Pennsylvania is now the 23rd state to sign on with the U.S. Climate Alliance, as Gov. Tom Wolf on Monday announced the release of the new Pennsylvania Climate Action Plan.

Electric cars atop the Los Angeles Police Department parking lot
Electric cars, primarily used by civilian officers, atop the Los Angeles Police Department parking lot.
(AP/Nick Ut)
By Deb Erdley

Pennsylvania is now the 23rd state to sign on with the U.S. Climate Alliance, as Gov. Tom Wolf on Monday announced the release of the new Pennsylvania Climate Action Plan.

Calling for a renewed commitment to uphold the tenants of the 2015 international Paris Climate Accord that President Trump eschewed, Wolf said Pennsylvania will join 22 other states and Puerto Rico in a bipartisan coalition to reduce greenhouse gas emissions.

"With the federal government turning its back on science and the environment, I am proud to join with states that are leading the way towards new climate solutions, and taking concrete actions to reduce greenhouse gas emissions. States like Pennsylvania must take action to reduce greenhouse gas emissions and protect our communities, economies, infrastructures, and environments from the risks of a warming climate," said Wolf, a second-term Democrat.

The announcement followed an executive order Wolf issued in January to set Pennsylvania's first statewide climate goals. The order calls reducing greenhouse gas emissions by 26 percent by 2025 and 80 percent by 2050, compared with 2005 levels. It also established a Green Government Council to ensure that state government offices work to achieve those goals.

The 231-page, 10-year Pennsylvania Climate Action Plan 2018 developed by the state Department of Environmental Protection and state officials lists more than 100 actions that could help reduce greenhouse gas emissions, including boosting renewable energy production , promoting energy efficient buildings and increasing the use of electric vehicles. It estimated that just 15 of those steps could reduce emissions 21 percent by 2025.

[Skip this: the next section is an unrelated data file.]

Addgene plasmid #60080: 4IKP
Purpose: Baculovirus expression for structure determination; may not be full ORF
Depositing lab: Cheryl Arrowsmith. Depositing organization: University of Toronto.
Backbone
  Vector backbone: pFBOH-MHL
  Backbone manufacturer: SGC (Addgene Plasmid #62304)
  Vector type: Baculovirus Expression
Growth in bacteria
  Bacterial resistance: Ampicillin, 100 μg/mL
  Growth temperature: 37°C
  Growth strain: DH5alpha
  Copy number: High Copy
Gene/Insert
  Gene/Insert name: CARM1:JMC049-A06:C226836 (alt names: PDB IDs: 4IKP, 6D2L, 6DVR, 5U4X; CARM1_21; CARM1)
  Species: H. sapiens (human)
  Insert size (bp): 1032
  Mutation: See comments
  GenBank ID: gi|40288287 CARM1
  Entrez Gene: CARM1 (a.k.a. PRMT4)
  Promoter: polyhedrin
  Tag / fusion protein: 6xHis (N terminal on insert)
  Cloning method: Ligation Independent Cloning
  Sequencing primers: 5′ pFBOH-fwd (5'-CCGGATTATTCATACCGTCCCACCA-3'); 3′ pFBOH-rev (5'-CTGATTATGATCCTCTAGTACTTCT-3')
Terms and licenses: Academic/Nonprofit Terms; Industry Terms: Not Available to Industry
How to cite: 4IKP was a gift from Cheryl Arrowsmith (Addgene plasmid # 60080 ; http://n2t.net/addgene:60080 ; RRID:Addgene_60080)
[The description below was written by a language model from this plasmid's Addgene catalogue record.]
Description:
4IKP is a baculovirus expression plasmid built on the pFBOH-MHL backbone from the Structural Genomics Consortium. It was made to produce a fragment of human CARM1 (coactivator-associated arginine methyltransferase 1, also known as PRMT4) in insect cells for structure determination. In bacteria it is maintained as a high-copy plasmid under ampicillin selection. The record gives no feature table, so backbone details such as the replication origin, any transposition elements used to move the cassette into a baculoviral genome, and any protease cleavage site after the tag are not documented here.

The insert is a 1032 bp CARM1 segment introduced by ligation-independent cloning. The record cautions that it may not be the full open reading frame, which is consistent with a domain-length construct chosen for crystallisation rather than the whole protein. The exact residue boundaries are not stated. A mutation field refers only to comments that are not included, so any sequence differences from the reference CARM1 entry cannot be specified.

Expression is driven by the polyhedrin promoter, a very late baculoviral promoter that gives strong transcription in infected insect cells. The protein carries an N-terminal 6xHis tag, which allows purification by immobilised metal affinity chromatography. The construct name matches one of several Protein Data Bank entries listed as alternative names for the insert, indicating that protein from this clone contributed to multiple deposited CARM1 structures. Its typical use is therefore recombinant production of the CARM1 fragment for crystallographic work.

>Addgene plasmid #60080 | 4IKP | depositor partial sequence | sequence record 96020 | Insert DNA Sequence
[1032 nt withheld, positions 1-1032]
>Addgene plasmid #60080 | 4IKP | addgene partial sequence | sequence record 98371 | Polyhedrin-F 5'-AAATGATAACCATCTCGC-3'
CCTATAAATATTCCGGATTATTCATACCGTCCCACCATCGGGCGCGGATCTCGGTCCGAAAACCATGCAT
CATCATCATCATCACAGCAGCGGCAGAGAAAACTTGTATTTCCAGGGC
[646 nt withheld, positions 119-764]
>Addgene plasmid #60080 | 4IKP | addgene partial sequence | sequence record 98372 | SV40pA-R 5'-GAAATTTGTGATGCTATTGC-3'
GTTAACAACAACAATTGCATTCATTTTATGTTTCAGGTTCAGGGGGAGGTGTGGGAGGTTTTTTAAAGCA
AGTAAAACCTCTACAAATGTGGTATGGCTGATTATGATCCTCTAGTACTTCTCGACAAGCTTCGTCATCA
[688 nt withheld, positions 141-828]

Wolf's decision to join the Climate Change Alliance comes a month after a hearing in the GOP-controlled state House that featured Gregory Wrightstone, a Pittsburgh-area geologist and climate change skeptic.

On Monday, environmental groups -- some of which previously questioned the governor's commitment to action on climate change -- applauded the Wolf administration's move.

"By joining the Climate Alliance, Gov. Wolf is assuming the mantle of leadership to fight climate change and ensure Pennsylvania is part of the solution," said Mark Szybist, a senior attorney with the New York-based Natural Resources Defense Council. "We look forward to strong actions from the executive branch and our leaders in the Pennsylvania General Assembly to scale-up clean energy, establish an enforceable, declining limit on carbon pollution and put people to work while building a clean energy future that benefits all Pennsylvanians."

Andrew Williams, of the Environmental Defense Fund, also based in New York, said the plan offered a meaningful path to address climate change protect Pennsylvania communities and preserve "a healthy economy."

"The biggest area of opportunity is aggressively limiting carbon emissions from the power sector. Power sector limits coupled with direct regulation of methane emissions are the 1-2 punch in the fight against climate change that, if implemented, can put Pennsylvania on the road to success," Williams said.

Trump in 2017 drew the ire of many Western Pennsylvania politicians when he announced the U.S. withdrawal from the Paris pact by quipping: "I was elected to represent the citizens of Pittsburgh, not Paris."

A full-page advertisement in the New York Times placed by Pittsburgh Mayor Bill Peduto and two dozen local politicians read, in part:

"Pittsburghers overwhelmingly support action on climate change. We want to grow clean energy jobs and a strong economy. We want our families to breath healthy air and reduce pollution."

"And we want to leave a healthy and safe planet where we've addressed and solved climate change -- for our kids and future generations."

(c)2019 Tribune-Review (Greensburg, Pa.)

Caroline Cournoyer is GOVERNING's senior web editor.